The one mantra coming from teachers that I keep hearing is “we are building the plane as we fly it” in reference to the challenges of hybrid classrooms. This is new for K-12 perhaps, but old hat in higher education (though we certainly have more of it happening right now as well).
Teachers think they are going it alone. They’re not! In fact, the greatest asset for the hybrid classroom is right in front of them…LIBRARIANS. As information sleuths and masters at troubleshooting, librarians have the kind of training that can serve as the ground control to this remote learning experiment. Here’s how.
Managing Technology. In the hybrid classroom, proper AV setup is crucial to success. Teachers who complain about the burden of teaching two groups of students separately have poor setups. Librarians are media specialists. They can fix this problem by setting up the classroom up front or providing a diagram guide and making sure teachers have the right gear (like a mic). Granted, this advice is best suited for the secondary classroom. Hybrid elementary classrooms are a different beast (IMO, they are developmentally inappropriate).
Providing Pedagogical Support. Hybrid teaching calls for less time spent on direct instruction and more discussion and/or hands-on activities during synchronous sessions. For example, flipped approaches fit this model of learning. There are a plethora of resources available on hyflex teaching, which is the higher ed terminology for the K-12 hybrid classroom. This advice is applicable to the secondary classroom and librarians can curate and organize these sources into a handy guide for teachers.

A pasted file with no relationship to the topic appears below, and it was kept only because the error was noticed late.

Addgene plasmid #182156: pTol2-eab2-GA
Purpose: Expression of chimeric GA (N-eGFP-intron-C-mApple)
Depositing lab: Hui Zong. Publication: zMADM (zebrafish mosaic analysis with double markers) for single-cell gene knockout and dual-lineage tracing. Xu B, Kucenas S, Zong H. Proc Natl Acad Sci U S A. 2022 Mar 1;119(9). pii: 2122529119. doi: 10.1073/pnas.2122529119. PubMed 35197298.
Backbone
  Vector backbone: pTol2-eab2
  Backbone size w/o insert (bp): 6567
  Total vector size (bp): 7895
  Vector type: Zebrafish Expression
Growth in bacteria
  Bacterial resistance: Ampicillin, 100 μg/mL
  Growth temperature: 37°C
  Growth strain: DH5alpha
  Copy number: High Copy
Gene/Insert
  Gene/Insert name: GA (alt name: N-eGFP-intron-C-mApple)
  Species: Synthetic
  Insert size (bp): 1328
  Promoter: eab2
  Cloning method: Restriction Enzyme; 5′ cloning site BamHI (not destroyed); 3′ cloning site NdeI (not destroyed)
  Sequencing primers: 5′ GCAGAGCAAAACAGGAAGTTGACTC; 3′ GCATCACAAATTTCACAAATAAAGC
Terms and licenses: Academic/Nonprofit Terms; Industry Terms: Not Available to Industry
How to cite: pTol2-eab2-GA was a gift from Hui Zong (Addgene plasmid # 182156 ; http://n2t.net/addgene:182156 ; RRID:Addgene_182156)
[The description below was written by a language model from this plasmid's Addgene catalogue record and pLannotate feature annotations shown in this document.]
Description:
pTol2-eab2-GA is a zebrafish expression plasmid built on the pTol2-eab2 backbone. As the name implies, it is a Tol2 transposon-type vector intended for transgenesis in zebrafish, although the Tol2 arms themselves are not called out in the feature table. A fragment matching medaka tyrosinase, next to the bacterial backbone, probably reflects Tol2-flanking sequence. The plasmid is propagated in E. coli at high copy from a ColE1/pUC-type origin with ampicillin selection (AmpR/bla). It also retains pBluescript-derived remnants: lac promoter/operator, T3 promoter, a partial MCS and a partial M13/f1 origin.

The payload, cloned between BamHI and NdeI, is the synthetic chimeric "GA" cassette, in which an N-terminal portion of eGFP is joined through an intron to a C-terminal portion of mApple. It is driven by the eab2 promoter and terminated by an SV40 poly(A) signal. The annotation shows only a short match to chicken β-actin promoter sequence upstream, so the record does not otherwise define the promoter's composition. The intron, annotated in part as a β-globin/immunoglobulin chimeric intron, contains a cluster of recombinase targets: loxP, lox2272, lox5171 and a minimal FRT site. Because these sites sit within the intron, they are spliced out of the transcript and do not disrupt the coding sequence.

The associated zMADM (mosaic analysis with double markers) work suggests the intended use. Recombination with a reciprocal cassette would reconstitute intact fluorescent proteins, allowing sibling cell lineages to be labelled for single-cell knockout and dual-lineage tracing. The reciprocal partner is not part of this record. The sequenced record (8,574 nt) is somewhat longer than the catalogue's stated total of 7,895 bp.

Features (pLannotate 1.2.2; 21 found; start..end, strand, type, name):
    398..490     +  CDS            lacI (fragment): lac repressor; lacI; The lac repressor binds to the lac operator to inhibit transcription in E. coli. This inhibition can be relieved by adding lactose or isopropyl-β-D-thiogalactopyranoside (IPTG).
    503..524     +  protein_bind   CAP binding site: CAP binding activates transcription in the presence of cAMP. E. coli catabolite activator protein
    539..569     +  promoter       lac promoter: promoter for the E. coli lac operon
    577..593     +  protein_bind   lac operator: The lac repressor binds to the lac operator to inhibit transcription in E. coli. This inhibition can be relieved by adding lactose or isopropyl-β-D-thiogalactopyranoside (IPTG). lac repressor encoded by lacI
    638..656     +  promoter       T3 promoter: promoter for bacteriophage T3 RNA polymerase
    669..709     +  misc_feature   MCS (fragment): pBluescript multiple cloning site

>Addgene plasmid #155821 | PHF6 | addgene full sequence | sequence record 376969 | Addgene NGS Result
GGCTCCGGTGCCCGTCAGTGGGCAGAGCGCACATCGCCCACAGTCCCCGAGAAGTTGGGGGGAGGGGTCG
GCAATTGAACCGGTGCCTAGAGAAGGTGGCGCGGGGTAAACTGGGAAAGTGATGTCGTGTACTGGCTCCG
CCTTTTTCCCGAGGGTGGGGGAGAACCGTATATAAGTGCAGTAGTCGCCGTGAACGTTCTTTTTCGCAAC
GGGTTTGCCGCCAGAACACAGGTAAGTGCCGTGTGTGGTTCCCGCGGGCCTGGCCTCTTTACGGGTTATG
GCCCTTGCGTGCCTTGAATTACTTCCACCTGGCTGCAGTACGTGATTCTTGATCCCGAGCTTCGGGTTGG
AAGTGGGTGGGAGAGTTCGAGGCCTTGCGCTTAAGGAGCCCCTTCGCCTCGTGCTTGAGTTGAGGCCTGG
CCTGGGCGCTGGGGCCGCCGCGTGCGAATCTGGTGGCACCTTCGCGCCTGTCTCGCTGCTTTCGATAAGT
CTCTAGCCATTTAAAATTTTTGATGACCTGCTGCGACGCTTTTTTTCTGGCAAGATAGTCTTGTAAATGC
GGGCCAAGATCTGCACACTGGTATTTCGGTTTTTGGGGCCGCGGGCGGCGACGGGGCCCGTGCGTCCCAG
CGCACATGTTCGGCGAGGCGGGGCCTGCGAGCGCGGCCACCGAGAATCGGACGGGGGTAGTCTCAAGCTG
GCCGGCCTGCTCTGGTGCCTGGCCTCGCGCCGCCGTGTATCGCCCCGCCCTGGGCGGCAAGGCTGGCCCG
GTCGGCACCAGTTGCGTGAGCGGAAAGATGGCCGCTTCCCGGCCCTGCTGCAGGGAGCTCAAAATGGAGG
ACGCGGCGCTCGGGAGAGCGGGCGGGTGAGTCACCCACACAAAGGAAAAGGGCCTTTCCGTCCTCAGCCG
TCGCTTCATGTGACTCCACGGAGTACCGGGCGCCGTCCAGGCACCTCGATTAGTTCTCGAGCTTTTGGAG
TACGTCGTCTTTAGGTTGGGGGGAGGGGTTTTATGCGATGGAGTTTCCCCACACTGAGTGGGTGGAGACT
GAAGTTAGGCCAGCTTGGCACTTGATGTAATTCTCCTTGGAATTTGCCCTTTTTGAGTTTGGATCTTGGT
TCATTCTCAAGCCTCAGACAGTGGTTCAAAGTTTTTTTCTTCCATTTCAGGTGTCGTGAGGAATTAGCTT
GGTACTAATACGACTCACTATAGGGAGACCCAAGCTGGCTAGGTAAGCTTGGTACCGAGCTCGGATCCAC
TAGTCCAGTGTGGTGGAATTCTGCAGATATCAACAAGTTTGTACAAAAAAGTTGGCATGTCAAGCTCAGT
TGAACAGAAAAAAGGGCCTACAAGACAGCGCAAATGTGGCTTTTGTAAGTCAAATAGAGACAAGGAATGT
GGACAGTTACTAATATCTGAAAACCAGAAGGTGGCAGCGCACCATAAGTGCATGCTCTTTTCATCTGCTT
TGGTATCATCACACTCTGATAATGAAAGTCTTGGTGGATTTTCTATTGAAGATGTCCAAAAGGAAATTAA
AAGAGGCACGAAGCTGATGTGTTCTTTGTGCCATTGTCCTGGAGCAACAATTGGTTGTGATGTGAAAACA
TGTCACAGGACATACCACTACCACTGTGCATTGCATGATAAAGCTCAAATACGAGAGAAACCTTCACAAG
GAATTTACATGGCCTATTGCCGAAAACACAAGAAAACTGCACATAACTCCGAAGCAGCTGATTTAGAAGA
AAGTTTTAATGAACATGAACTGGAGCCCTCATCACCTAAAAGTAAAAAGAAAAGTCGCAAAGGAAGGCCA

Connecting Teachers to E-Learning Experts. Now, more than ever, we need expert guidance on moving forward successfully with the remote learning experience. Librarians are not experts in everything, but they are experts in finding expert advice, even if the resources are human. Higher education houses e-learning expertise from which K-12 can draw upon. Librarians can help make those connections between educators and administrators and the e-learning experts (instructional designers, academic librarians, distance education departments, professors). Don’t forget, higher education has been doing this distance learning thing for decades.
Motivating Students. We are finally able to see that there are a whole lot of students out there who are simply not intrinsically motivated to learn. While they might appear more motivated in the in-person classroom, it is more likely that that structure provides extrinsic motivation. This might explain the high dropout rate in college, which relies on self-motivated learners. There are so many things about the library that foster intrinsic motivation in students (recreational reading, genius hour, maker activities, video games). For remote learning, this is more important than ever, which makes librarians absolutely vital to remote learning success.
Advocating for Innovation. The pandemic has created an opportunity to innovate in education. The educational innovations that emerge from this pandemic will have long lasting effects on K-12 education (higher education too). Librarians can be the drivers of some that innovation by advocating for new tools, new pedagogies, new ways of thinking.